Dietrich Bonhoeffer: Ultimate Honesty

Added about a month ago by Martin Lind

The first time Martin Lind read Dietrich Bonhoeffer’s letters from prison, he was deeply moved by the honesty he met in the texts. Here he explains what makes Bonhoeffer’s writings so radically powerful.

When I first read Bonhoeffer, he did not immediately seem to be the sort of Christian who wanted to explain the Christian faith to me. I did not find a missionary between the lines. No, here I found a human being who was struggling with his life. I knew the author was a highly educated theologian, known for his reading. But in prison he was just one of us, fighting to find what to believe, to think, to do. “The only way to be honest is to recognize that we have to live in the world etsi Deus non daretur [as if there were no God]” (16 July 1944).

God teaches us that we must live as human beings who can get along very well without God—so Bonhoeffer directly says. It is a question of honesty.

I remember one Christmas Eve afternoon, when there was a short service on Swedish television. A good fellow, a priest, was saying something about the meaning of the birth of Jesus. I knew the priest—he is a pious and straightforward person. But in the midst of his short sermon he said: “Do not be afraid. You are not alone. God is always with you.”

And all of a sudden, I became furiously angry. I was about to take the TV set and throw it out the window. I thought: “What he is saying is just not true. It is a religious lie. It is religious varnish. I can’t stand it.”

Every human being is alone. We were born alone and we will die alone. And all the most important decisions we make are made alone. We believe in a God who is with us in our loneliness, not in a God who takes our loneliness away from us. We believe in Emmanuel, that is: God is with us. Yes, God is really with us in our loneliness.

In Bonhoeffer’s book Life Together, written just before the Second World War, he had some tough words to say on loneliness. The Christian fellowship is not “a spiritual sanatorium”, he says. A person who escapes from themselves to fellowship will misuse it as a nonsense and pastime, however spiritual this nonsense and pastime may be. That person does not seek fellowship, but rather stimulus that will help them to forget the emptiness for a while.

“But the one who cannot be alone should watch out for the fellowship”—this is honest, instead of all the talk about a warm fellowship open to all. Fellowship can be dangerous if a person is misusing it.

I started to note down some thoughts by Bonhoeffer about how we all live “without” God. The language seems harsh, alien to our Christian life. But the more I reflect on his words, the more I agree with him. No human being can live outside God’s presence, according to the Bible. God is everywhere, out of human control. But we don’t believe in a God who decides our thoughts and deeds. The picture of God given to us in the biblical texts is a God that is greater than any human being. This is a God who allows human beings to decide things for themselves, to choose their own ways.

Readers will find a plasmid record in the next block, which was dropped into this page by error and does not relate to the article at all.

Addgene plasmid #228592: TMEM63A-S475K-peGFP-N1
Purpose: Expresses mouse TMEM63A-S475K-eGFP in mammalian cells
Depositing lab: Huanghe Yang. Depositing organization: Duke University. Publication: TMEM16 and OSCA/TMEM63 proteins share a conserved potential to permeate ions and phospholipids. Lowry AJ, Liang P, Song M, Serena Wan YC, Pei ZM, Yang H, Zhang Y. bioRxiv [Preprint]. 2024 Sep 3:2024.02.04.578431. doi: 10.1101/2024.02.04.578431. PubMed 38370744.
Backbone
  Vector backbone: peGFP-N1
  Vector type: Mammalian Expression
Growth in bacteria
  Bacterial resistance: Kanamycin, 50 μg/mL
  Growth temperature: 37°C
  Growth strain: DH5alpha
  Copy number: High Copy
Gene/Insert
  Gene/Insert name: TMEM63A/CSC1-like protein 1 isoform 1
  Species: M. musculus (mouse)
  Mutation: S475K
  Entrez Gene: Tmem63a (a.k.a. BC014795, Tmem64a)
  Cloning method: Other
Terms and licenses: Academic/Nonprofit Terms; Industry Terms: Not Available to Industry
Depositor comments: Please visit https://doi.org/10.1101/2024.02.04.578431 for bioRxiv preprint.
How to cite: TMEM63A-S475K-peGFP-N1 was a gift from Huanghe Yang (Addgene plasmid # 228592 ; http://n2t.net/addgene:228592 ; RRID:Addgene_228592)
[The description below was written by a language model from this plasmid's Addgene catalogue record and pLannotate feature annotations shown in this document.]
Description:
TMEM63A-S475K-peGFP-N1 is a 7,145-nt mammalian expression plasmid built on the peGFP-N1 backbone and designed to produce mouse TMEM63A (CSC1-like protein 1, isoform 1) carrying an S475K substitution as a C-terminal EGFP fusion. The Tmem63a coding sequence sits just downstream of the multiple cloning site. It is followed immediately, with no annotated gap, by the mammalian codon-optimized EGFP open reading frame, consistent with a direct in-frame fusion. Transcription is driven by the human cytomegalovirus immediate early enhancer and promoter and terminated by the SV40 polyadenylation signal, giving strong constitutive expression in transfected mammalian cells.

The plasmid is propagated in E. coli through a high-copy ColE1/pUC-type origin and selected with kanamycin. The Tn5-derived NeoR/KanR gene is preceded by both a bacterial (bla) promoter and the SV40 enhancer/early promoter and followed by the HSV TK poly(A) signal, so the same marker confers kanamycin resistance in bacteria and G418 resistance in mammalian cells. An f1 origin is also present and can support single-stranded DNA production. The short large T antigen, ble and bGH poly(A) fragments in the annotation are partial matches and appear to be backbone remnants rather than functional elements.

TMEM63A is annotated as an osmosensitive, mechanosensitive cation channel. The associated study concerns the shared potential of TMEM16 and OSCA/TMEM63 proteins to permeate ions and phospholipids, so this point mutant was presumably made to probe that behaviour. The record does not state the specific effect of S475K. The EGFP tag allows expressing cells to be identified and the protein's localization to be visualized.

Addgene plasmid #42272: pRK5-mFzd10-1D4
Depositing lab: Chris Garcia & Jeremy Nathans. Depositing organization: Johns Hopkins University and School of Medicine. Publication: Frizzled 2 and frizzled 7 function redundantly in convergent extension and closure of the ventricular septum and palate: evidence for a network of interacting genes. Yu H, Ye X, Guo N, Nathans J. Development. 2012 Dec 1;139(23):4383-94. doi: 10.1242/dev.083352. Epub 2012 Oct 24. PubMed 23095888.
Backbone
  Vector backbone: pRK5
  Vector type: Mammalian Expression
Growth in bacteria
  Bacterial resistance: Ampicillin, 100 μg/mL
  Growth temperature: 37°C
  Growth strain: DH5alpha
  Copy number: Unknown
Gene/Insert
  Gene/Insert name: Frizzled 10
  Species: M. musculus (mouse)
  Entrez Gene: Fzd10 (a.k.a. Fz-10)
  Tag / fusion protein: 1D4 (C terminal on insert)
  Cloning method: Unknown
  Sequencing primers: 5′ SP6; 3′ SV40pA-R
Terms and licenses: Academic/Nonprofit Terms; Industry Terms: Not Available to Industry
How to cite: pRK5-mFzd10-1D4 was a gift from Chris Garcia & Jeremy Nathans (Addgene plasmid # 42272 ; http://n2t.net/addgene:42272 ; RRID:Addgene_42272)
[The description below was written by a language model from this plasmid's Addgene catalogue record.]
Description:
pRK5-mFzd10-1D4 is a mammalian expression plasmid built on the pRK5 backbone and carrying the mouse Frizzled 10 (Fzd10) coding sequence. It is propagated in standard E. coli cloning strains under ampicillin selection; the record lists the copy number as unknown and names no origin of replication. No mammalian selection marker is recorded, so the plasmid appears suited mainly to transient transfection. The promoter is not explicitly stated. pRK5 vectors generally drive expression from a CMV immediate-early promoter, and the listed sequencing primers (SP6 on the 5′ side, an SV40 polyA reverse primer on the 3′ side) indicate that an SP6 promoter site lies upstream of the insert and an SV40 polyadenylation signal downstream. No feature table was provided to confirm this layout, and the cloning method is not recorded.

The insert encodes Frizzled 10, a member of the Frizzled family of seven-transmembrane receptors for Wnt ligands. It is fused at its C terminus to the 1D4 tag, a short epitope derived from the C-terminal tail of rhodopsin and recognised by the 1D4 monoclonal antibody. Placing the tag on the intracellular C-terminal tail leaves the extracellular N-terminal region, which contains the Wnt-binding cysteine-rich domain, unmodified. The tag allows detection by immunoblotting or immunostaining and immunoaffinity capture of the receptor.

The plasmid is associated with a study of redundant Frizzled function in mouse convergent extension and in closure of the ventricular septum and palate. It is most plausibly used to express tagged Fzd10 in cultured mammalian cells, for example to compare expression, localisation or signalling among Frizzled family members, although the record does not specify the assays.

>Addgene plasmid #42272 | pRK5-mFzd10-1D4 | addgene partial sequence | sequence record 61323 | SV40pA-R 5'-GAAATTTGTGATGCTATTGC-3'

“Before God and with him we live without God” (16 July 1944). This is honest recognition, true for every human being. We all share life “without” God. But according to Bonhoeffer we all also share the life “before God and with God”, unconsciously or consciously. As human beings we make the many decisions which form our lives. Whatever decisions we make, we always make them “before God” and “with God” according to the Christian faith. 

Now he goes a step further in his reflections: “God is weak and powerless in the world”, he says, “and that is exactly the way, the only way, in which he can be with us and help us.” What Bonhoeffer means is that here we come to the point where Christian faith is different from “all religions”. Religiosity among human beings tempts them to look to the power of God to influence the world. A powerful God in the world is supposed to be more worth to trust in human concern and distress.

But the Christian faith gives us quite a different perspective, according to Bonhoeffer. It is only the suffering God who may help.

When we try today to describe the process by which the world came of age, we see how necessary it is for human beings to abandon “false” conceptions of God, where God is effective like a machine. The God of the Bible will lead us to another concept of God, “who conquers power and space in the world by his weakness”. In the weakness we find real strength. I think that human beings can also recognize this process in themselves: it is not in strength that a human being is nearest to the essence of life, but rather in weakness that a human being will find their real identity.

For me “honesty” or “ultimate honesty” are terms I learned, thanks to Bonhoeffer, to apply when reflecting on my personal identity, my way of living, my thoughts of the meaning of life. And these words help me to reread the biblical texts again and again and all of a sudden to find new horizons, new perspectives, giving new light.

I dare to live in ultimate honesty. I dare to meet my own loneliness, my own weakness. It is in my low moments that I find more and more of my true identity.


Martin Lind is the former Bishop of the Lutheran Church in Great Britain. He is affiliated to the University of Lund, Sweden, as Assistant Professor in Systematic Theology, and has been a bishop in the Church of Sweden.

He is the author of our December #BookOfTheMonth, With God We Live Without God, a series of reflections and prayers inspired by the writings of Dietrich Bonhoeffer. Get your copy here.

Photo credit: Pierre Eriksson


Please note: Sacristy Press does not necessarily share or endorse the views of the guest contributors to this blog.